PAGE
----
This weekend we tried our hands at a little outdoorsy adventure with some friends and the kiddos. As they have gotten a bit older, daddy has been chomping at the bit to get them outside and into the wilderness, to re-enact all of his days of scouting and tromping through the woods. Visions of backpacking, hiking, camping and "roughing it" have danced through his head for years now.
When the boy entered scouts last year the excitement started as a dull humming, but has consistently built to a near deafening roar in the last several months. Insistent that we stay true to his childhood memories, he has scoffed at all of the new fangled conveniences that have come onto the market to make "roughing it" more like "temporarily-relocating-your-fancy-modern-ass-outside-ing it". Not surprisingly, he has long contended that GPS devices are one of the great evils of the world, and that we should all throw them out and just learn to use a *&^%$#@ map.
Seriously. You would not believe the long winded rants that this man has embarked upon for the singleminded purpose of extolling the many flaws and evils of the little box with the voice on the dashboard.
Some of his sparklier gems of wisdom include:
"That thing will tell you that you can drive from here to Paris if you let it!"
"If it told you to go off a cliff, would you?"
"It can't even pronounce the street names correctly!"
"All of you GPS users are lemmings!"
Many a time have I been severely chastised for either using a GPS, associating with someone else who uses one or even doing something as depraved as printing out and using directions from Mapquest. But then I am just an ugly sinner like that.
But I digress...
using a dashmounted GPS...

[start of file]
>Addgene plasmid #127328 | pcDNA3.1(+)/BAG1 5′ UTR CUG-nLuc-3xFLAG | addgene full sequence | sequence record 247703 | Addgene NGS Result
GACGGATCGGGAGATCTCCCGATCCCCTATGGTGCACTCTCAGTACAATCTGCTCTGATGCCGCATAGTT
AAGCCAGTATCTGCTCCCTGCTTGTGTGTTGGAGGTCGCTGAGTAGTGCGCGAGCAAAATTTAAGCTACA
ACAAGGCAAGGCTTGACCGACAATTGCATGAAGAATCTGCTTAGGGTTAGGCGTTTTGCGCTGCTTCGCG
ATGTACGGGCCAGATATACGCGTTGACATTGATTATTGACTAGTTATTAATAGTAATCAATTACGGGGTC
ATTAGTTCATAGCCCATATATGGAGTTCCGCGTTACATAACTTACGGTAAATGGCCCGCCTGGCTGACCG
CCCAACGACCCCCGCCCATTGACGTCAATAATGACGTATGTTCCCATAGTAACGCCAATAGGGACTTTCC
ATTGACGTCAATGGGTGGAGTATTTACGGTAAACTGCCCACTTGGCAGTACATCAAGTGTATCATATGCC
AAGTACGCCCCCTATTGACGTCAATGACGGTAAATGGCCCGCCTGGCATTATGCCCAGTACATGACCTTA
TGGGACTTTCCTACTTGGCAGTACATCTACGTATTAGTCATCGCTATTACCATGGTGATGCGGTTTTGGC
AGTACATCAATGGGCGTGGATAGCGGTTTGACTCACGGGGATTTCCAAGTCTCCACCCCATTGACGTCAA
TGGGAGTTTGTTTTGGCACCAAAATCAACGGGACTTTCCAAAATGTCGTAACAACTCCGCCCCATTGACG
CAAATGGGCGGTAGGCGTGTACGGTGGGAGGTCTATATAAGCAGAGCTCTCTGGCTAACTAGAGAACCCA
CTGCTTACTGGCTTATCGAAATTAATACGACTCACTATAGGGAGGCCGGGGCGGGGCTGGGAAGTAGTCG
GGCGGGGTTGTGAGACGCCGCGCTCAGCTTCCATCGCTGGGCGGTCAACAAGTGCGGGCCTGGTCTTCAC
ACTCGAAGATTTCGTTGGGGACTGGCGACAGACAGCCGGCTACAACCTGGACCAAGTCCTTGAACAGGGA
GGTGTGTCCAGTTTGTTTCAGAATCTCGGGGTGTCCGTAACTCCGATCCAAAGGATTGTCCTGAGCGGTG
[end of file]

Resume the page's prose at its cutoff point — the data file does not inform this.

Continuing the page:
which, (wait for it)... kept giving the wrong directions...
making the hubby simultaneously crazed and smug...
and leading him back to his original assertion that we should just use a compass and a map...
which threatened to turn this first foray into a torturous endeavor.
Thankfully, he was quickly taken in by the ease and simplicity of just following the darned
Armed with the trusty handheld GPS of our fellow treasure hunters and dear friends, the kids were able to uncover many a fine treasure and even a few trackable items. For the uninitiated, geocaching is a form of modern day treasure hunting. Cachers post coordinates of a cache box on the geocaching website, and intrepid hunters then embark on a journey to find said cache. Inside there can be any number of items, including a log book, where one can record their visit to the cache, small items that you can take, as long as you replace them with another similarly small item and even numbered items that can be tracked on line, and delivered to other caching locations around the globe.
The kids found many small things, such as a baseball, a sewing kit and an emergency flashlight.
Of course the next time that we go, we will probably not use the dashboard GPS to get us to the general spot, since it apparently can't read a map.